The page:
In the Beastie Boys' song "Intergalactic" they rhyme "Got an A from Moe Dee for sticking to themes." The "A" is in reference to the score of 10 that Kool Moe Dee gave the Beastie Boys in his infamous rapper's report card. What the Beastie Boys didn't mention in that song was the other relatively low marks that they received from Kool Moe Dee. The break down looks like this:

Vocabulary: 6

Articulation: 7

Creativity: 7

Originality: 6

Versatility: 6

Voice: 6

Records: 8

Stage Presence: 8

Sticking to Themes: 10

Innovating Rhymes: 6

Overall Score: 70 ... C

With an overall score of seventy the Beastie Boys were ranked the absolute lowest of the rappers on Kool Moe Dee's report card. The Beastie Boys did make a mention of their difference of opinion on the subject when they appeared on a European music video countdown show entitled "Wanted" in 1992. Overall the band did not seem to take too much offense to Kool Moe Dee's criticism and in 1994 they even mentioned him in a song lyric from "Root Down." To be exact, "Like Harlem World Battles On The Zulu Beat Show It's Kool Moe Dee Vs. Busy Bee There's One You Should Know."

Prior to his historic battle against Busy Bee, Kool Moe Dee had paid his rap dues in the act The Treacherous Three. The Treacherous Three were also legends amongst battle tape collectors, but Kool Moe Dee made his own way after leaving the group and earning a communications degree from a New York college. Using his natural knack for communications, Kool Moe Dee set off on a solo career while he was still signed to the Sugar Hill label with The Treacherous Three. First he released the single "Turn It Up" and lent his writing talents to the Sugar Hill Gang's single "The Down Beat" of which he also recorded his own version. Both singles were released in 1985.

After taking a short break, Kool Moe Dee decided to re-enter the hip-hop record business full time and enlisted the help of an unknown producer named Teddy Riley. If you're not familiar with Teddy Riley's later productions, you're not familiar with hip-hop history. The first single they teamed up on was "Go See the Doctor" and consequently it made them both famous. So famous in fact that by 1986 Kool Moe Dee had been signed to Jive and was on his way to releasing his first full length solo album. In 1987, with the release of his next album How Ya Like Me Now and the single of the same name, Kool Moe Dee moved into one of the most highlighted portions of his career. Battling was nothing new to Kool Moe Dee, but his lyrical battle with LL Cool J grabbed the attention of the entire hip-hop community.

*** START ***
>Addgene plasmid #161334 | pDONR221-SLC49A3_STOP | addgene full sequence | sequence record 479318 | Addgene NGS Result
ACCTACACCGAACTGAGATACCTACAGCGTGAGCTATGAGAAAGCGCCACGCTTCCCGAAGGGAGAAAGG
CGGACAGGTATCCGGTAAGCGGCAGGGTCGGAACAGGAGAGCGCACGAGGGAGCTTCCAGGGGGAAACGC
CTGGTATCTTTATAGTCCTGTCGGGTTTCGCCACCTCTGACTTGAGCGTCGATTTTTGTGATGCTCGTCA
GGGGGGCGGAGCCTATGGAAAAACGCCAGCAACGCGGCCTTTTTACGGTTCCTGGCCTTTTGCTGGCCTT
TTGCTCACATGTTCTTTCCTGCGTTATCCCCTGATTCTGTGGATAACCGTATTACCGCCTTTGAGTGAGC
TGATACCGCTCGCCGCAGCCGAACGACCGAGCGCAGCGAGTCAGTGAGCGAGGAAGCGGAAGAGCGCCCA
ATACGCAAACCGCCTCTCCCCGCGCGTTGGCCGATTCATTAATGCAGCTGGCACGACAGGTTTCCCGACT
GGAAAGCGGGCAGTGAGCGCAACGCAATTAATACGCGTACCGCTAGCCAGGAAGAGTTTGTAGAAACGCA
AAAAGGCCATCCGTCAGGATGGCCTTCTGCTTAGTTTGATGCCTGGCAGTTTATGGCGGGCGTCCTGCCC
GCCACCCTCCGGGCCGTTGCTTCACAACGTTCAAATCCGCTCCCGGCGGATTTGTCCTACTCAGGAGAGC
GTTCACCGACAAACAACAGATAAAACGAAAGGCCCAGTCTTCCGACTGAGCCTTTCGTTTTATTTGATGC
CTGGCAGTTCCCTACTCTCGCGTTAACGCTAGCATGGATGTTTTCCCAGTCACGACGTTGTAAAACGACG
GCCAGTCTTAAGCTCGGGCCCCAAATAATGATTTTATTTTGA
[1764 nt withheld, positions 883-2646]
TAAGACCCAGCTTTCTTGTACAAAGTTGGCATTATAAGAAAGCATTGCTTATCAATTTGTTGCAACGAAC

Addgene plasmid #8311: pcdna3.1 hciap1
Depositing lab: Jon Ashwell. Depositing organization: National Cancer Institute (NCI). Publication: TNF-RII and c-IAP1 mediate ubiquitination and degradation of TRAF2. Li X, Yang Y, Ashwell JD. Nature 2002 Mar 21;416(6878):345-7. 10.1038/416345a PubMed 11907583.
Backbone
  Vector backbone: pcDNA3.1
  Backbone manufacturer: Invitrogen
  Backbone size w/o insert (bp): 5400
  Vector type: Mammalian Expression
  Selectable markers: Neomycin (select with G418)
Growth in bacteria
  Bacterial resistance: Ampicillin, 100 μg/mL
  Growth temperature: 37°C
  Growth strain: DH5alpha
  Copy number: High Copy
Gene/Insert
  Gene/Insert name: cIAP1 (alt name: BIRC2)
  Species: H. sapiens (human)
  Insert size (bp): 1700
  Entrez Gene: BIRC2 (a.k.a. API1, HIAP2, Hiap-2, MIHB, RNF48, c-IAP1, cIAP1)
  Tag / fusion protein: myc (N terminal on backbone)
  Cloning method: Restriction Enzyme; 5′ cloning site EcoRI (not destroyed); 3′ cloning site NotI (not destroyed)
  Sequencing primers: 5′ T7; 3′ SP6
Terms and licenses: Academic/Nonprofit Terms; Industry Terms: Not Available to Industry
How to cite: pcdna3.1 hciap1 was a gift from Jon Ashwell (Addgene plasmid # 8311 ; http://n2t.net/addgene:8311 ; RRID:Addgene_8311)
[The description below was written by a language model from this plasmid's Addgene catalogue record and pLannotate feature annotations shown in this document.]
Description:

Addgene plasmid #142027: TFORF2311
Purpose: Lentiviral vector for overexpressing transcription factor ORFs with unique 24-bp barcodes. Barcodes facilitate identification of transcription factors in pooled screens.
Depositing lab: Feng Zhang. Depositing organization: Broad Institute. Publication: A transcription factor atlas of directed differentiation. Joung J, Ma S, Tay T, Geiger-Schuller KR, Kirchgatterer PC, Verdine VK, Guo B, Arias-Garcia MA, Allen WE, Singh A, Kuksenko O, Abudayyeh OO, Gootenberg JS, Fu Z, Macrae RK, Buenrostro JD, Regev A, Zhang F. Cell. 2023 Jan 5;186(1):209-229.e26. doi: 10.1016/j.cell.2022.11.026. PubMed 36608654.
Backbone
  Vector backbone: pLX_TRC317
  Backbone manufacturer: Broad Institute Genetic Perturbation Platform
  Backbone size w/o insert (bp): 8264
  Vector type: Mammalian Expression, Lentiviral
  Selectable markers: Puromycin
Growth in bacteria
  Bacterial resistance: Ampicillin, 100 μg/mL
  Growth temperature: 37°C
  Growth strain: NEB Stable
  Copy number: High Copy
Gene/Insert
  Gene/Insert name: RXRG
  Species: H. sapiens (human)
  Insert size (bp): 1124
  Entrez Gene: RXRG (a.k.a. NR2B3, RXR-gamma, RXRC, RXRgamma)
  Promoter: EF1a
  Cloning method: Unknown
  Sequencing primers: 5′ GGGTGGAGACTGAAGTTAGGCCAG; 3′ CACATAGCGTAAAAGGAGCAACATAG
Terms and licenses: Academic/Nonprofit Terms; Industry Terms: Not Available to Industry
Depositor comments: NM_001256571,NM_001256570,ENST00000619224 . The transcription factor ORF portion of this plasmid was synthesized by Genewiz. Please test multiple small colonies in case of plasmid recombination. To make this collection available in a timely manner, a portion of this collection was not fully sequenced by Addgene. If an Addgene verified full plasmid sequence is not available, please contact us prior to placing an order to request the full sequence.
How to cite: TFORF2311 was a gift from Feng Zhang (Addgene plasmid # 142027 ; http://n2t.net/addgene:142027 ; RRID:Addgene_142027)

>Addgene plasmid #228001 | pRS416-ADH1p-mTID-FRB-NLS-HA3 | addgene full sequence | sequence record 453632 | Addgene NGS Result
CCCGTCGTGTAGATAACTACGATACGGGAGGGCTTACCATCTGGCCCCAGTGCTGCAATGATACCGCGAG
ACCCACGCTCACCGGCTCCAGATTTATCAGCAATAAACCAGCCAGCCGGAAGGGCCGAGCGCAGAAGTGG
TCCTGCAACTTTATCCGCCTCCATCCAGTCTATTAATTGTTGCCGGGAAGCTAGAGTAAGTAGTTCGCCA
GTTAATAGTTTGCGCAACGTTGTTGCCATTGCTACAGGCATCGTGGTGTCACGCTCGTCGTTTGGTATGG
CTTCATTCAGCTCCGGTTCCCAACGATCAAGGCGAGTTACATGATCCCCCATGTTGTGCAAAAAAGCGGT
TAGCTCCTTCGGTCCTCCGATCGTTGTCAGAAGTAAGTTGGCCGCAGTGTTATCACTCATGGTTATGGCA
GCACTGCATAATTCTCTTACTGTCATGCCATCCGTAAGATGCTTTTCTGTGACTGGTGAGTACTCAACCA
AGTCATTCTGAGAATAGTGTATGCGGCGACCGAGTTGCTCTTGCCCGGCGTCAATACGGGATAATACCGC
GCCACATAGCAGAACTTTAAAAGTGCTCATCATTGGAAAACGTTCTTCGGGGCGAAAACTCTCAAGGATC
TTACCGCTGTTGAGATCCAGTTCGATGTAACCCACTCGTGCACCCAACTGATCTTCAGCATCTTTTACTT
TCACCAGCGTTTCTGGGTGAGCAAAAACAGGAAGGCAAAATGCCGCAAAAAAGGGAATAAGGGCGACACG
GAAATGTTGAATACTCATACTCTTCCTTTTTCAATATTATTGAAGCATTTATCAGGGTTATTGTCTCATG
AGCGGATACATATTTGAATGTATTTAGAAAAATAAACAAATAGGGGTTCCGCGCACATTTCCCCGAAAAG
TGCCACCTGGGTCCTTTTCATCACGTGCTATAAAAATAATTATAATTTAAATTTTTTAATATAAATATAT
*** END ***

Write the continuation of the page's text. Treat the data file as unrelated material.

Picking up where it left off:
Kool Moe Dee took on LL Cool J in a war of words. After being attacked, LL Cool J fired back with "Jack the Ripper." This prompted Kool Moe Dee to return with "Let's Go." LL Cool J once again countered with "To The Break of Dawn." And lastly, Kool Moe Dee finished up with "Death Blow." There was no clear winner, but the battle had helped to sell many records for both artists and give the young Def Jam star LL Cool J legendary status in his own right.

So in retrospect, the Beastie Boys having received criticism from a great talent like Kool Moe Dee was not nearly as disrespectful as many rap magazines had played it up at the time. Kool Moe Dee after all became the first rapper to ever perform on the Grammy Awards show. At a time when hip-hop struggled for credibility as a legitimate form of music, Kool Moe Dee was there to see it through so that acts like the Beastie Boys could take it to the next level in the years to come.